NJ Alliance for Immigrant Justice: Detainee’s Death in Immigration Custody Protested at Hudson County Correctional Facility

Detainee’s Death in Immigration Custody Protested at Hudson County Correctional Facility

 

 

KEARNY, NEW JERSEY (June 28, 2017) – Immigrant Rights Group rallied on Monday, June 26 in front of the Hudson County Correctional Facility (HCCF) to protest the death of 35-year-old Honduran immigrant Rolando Meza Espinoza, who died while in custody of Immigration and Customs Enforcement (ICE).

The New Jersey Alliance for Immigrant Justice (NJAIJ) believes Espinosa’s death could have been prevented had ICE officials not ignored Espinosa’s numerous requests to take the proper drugs needed to treat his chronic illness.

“Immigrant Rights advocates have been calling attention to this issue for a long time, and officials have failed to make promised improvements,” said Dina Mansour, outreach coordinator for the New Jersey Alliance for Immigrant Justice, one of the organizers of the rally. “It was only a matter of time before a death occurred here. We have long been complaining about the culture of neglect that exists at this facility, which is one of the worst in the state.”

 

Concurred Sally Pillay, who along with her colleague Rosa Santana, both of First Friends of New York/New Jersey, frequently inspected the Hudson County Correctional Facility and noted its unsanitary conditions. Mold filled showers and water fountains that left skin conditions on detainees.

 

“Failure to provide adequate medical care has continued to result in unnecessary deaths, with the total rising to ten this year,” said Pillay. “The government continues to demonstrate a lack of concern for the health of and well-being of detained immigrants. First Friends of NJ and NY has expressed dire concern about Hudson County’s contract with GFG Health Systems,


The NJAIJ and its member organizations are calling on the Hudson County Board of Chosen Freeholders to do the following:

 

  • Sever Hudson County’s relationship with ICE
  • Ensure that Hudson County approves necessary surgeries, medication and provide medical records of individuals in a timely manner.
  • Establish a permanent Independent Medical Oversight Board that will be responsible for monitoring conditions at HCCF.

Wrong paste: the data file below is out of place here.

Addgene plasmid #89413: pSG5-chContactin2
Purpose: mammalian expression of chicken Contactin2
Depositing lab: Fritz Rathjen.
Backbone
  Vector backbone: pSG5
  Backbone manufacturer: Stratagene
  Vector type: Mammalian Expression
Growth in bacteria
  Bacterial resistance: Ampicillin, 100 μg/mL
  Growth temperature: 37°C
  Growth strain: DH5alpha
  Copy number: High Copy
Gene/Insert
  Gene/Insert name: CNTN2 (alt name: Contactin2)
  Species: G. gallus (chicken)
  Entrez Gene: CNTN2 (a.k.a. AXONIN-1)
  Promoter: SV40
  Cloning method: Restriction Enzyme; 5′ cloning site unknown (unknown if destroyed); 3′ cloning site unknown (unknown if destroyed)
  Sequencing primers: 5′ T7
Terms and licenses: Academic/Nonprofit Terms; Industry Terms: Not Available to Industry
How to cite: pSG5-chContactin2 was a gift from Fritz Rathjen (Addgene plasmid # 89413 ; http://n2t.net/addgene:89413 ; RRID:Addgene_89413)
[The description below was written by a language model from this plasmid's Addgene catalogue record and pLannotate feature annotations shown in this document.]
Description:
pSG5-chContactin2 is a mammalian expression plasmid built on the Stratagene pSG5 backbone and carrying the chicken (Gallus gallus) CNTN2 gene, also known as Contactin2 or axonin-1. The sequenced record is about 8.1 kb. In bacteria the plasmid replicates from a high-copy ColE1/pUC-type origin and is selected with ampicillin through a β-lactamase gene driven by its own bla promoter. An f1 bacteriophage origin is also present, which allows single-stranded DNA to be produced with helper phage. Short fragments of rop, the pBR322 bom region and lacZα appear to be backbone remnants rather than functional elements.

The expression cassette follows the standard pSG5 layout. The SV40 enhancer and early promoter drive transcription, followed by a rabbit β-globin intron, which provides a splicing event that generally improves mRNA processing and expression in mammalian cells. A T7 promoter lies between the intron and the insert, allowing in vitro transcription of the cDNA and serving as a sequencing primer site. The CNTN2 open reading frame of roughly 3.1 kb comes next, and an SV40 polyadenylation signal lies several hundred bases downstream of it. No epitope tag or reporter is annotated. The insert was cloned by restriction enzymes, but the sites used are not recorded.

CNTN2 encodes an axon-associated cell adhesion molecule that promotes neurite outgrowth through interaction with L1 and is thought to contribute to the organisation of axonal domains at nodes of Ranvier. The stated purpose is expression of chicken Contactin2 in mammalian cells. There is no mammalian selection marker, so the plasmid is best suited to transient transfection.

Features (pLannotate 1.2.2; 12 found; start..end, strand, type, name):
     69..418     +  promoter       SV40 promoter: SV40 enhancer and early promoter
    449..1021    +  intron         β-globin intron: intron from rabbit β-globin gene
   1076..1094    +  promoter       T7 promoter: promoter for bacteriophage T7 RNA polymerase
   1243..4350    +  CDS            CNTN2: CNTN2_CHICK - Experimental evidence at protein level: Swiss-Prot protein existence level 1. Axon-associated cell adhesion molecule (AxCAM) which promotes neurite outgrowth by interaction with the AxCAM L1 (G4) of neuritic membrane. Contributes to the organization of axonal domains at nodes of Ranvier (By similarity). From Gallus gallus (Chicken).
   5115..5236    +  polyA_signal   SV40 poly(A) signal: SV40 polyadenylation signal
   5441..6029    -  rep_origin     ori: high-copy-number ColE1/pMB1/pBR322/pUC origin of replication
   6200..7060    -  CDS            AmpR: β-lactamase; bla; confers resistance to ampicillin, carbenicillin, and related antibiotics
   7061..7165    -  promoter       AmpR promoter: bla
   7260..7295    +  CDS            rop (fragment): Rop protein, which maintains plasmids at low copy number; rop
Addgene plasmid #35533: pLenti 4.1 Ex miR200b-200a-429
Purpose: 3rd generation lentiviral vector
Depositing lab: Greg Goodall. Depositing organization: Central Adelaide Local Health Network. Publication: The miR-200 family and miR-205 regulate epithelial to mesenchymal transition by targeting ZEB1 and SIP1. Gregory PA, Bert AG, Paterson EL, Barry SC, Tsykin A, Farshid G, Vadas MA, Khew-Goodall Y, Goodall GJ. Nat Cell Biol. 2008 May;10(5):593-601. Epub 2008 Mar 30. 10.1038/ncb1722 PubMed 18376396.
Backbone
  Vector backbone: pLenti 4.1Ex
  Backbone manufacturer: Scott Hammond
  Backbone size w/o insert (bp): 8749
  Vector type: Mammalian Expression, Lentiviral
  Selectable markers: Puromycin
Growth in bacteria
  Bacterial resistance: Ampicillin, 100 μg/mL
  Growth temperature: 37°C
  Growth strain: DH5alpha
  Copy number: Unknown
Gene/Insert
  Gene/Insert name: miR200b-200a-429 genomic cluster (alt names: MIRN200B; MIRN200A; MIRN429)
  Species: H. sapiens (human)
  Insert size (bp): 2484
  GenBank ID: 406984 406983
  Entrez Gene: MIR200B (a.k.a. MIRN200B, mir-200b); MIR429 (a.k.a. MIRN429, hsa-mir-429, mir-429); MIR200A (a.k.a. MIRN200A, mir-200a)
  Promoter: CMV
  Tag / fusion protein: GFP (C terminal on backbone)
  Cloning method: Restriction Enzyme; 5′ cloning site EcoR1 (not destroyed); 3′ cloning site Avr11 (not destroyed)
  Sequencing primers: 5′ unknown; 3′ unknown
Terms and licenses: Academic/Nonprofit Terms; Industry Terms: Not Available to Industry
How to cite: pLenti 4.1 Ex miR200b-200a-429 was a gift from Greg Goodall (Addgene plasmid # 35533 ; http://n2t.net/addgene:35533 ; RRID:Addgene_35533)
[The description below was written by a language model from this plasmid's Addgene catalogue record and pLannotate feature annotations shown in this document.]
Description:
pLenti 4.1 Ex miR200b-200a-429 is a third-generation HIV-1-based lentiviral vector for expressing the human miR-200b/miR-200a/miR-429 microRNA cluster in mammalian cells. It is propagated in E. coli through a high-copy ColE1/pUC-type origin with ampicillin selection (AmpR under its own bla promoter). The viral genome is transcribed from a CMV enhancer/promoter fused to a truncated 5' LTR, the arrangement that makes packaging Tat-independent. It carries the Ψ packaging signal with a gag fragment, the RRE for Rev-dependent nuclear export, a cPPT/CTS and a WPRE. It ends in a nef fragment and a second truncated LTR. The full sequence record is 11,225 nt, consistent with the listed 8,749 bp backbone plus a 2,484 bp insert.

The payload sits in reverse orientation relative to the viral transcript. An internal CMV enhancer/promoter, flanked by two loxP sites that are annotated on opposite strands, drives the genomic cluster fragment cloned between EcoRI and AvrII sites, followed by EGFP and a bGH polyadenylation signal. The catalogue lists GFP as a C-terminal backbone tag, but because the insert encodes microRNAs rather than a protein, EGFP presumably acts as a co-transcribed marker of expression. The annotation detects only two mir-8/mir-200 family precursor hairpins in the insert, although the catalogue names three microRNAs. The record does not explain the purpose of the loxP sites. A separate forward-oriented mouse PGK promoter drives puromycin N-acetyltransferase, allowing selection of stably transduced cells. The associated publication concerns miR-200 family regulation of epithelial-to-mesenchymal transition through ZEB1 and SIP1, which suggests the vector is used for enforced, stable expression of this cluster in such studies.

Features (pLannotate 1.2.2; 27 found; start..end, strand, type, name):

• Review contract with its medical service provider to ensure that the services they provide adhere to human rights standards and quality of care.

 

Advocates at American Friends Service Committee (AFSC) hold county officials accountable for the failing prison health system which continues to fail detainees.

 

“Mr. Espinoza’s death is a result of a culture of benign neglect that goes on within the Hudson County jail system,” said Serges Demefack, end detention and deportation project coordinator for the AFSC. “History will remember that Hudson County and Jail officials have refused to positively respond to immigrant rights advocates’ requests to improve detention conditions. It is time for change at Hudson County Correctional facility.”

 

Supporters of the protest are also calling on Hudson County officials to immediately appoint additional independent members to the Board, including a psychiatrist, and a medical doctor with experience working with detainees so that future deaths are prevented.

As for Espinosa, his family believes he may still be alive today had ICE officials not mistaken his identity for another person.

According to his lawyer, Manuel Portela, Espinoza, a construction worker, was arrested on a 2005 deportation order at his place of employment March 28, and transferred to the Hudson County Correction Center the following day. During his arrest, Espinoza was shown a photo of a man who did not resemble him. “The man was taller, thinner, and had a darker complexion than my client,” said Portela. “Despite the difference in appearance, ICE officers continued to arrest my client. They proceeded to arrest him even though he did not look like the photo that was presented.”

 

After two attorneys visited Espinoza in custody, they found that the 2005 deportation warrant had no weight, and they immediately demanded their client’s release, which ICE officers refused. A bond hearing was set up for June 8, which Espinoza did not attend because he was already in the hospital. “When we called June 12 to inquire about Mr. Espinoza, we were told he had expired on Saturday, June 10. He was not adequately treated for his medical conditions.”


 

With Portela at the rally was civil attorney Bobby Steinberg who is pursuing an unlawful arrest and improper medical attention law suits on behalf of the family.